Public and private stakeholders--including businesses, hospitals, physicians, insurers, state employees, and the state Medicaid program--are collaborating to collect, compare, and publicly report information about the costs and quality of health care in Wisconsin. The state committed public funds to the creation of a database of health care information intended to enhance the transparency, quality, and efficiency of the health care system.
Vermont's governor recently signed a compromise bill designed to move the state toward universal coverage and promote chronic care management.
Massachusetts is working hard to develop the rules and implement the mechanisms associated with the universal health care reform signed into law by Governor Mitt Romney in April.
New Jersey now requires all health insurers in the state to raise the age limit of dependents eligible for coverage under their parents' plan to 30--the highest in the nation.
Arkansas received federal approval to begin a low-cost, limited benefit health insurance plan for businesses.
Tennessee recently launched a low-cost insurance plan for uninsured, low-income small business workers and self-employed individuals.
Idaho took 50 Medicaid eligibility categories and reduced them to three separate programs, each with their own distinct benefit packages intended to serve different groups' needs.
The Maine Quality Forum has rolled out a Safety Star Recognition Program that will enable employers and consumers to recognize hospitals in the state that are providing the safest care to patients.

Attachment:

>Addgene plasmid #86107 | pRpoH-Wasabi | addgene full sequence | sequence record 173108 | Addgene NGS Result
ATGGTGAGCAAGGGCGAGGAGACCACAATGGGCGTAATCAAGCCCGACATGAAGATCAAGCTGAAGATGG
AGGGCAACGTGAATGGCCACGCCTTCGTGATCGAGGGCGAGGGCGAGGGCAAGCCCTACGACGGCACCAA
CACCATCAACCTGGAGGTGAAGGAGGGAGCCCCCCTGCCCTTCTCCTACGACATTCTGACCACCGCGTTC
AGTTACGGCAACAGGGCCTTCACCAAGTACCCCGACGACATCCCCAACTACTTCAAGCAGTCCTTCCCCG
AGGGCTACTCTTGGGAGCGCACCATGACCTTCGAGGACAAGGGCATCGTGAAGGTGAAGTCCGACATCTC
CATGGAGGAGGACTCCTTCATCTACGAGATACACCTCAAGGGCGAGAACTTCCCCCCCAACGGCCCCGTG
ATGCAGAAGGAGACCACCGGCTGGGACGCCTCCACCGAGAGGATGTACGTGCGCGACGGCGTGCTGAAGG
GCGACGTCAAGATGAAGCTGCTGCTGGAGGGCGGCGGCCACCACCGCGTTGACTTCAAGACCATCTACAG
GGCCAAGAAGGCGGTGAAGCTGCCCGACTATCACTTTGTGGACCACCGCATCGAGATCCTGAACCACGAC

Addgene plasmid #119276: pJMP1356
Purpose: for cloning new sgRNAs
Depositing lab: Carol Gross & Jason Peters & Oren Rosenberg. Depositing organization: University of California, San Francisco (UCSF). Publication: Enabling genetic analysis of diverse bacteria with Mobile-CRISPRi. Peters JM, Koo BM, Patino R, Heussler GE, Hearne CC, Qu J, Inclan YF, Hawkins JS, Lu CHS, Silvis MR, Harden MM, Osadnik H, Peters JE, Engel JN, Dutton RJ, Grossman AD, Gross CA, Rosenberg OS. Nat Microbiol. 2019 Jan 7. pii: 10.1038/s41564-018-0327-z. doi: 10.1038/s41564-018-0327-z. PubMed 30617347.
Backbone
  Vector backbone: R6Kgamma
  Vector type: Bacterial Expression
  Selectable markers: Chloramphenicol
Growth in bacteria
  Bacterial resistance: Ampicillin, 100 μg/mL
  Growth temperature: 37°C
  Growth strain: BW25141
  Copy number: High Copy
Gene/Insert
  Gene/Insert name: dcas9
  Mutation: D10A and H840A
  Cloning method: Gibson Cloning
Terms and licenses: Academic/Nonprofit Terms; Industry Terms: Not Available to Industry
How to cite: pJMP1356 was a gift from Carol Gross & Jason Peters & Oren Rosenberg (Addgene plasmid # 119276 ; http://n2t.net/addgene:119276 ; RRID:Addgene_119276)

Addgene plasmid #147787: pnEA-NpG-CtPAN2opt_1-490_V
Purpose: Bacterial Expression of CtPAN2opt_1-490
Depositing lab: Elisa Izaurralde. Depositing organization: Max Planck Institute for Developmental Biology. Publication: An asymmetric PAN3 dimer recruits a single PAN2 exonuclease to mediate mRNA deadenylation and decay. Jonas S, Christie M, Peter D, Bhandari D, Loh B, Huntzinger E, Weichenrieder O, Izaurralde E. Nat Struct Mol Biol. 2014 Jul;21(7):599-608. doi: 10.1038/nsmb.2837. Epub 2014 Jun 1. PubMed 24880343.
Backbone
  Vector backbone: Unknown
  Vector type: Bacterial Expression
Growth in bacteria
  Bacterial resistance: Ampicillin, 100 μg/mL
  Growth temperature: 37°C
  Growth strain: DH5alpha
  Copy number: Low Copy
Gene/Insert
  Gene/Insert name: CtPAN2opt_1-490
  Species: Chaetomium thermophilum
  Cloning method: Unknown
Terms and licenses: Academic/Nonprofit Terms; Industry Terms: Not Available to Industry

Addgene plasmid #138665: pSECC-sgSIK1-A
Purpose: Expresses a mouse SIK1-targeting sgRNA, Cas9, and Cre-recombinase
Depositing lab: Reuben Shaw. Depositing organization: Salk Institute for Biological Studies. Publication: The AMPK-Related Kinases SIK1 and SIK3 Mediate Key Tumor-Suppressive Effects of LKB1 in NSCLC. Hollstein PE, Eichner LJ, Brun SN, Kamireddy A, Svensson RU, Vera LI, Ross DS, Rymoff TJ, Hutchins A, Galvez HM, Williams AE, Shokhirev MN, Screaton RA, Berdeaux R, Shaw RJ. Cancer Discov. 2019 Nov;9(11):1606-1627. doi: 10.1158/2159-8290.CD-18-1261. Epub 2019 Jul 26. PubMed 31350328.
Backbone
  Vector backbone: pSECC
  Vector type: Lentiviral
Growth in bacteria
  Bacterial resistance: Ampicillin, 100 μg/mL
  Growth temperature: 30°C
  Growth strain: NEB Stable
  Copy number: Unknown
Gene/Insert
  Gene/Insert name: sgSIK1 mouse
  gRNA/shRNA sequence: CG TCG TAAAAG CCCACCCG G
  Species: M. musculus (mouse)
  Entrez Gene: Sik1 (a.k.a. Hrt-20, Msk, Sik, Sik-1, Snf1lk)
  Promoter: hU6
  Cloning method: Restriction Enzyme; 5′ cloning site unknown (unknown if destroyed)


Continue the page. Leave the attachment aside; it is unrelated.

California counties continue to make significant progress in ensuring that all children in low- to middle-income families have access to health coverage.
Pennsylvania's Governor Ed Rendell recently proposed the "Cover All Kids" initiative, aimed at providing health insurance coverage to nearly every child in the state.
The Senate blocked the Enzi bill, which would have helped small business join together to create association health plans, giving them greater purchasing power and helping them to achieve administrative efficiencies. However, opponents note that the bill would have allowed insurers to offer plans that don't cover benefits required by some states.
A provision in the Deficit Reduction Act requires all persons applying for, or renewing, their Medicaid coverage to provide proof of their citizenship and identity. The new rules will reduce state and federal Medicaid costs by excluding people--primarily illegal immigrants and some legal immigrants--who are not eligible for the program. There are concerns, however, that the rules will inadvertently cause hardships for eligible U.S. residents.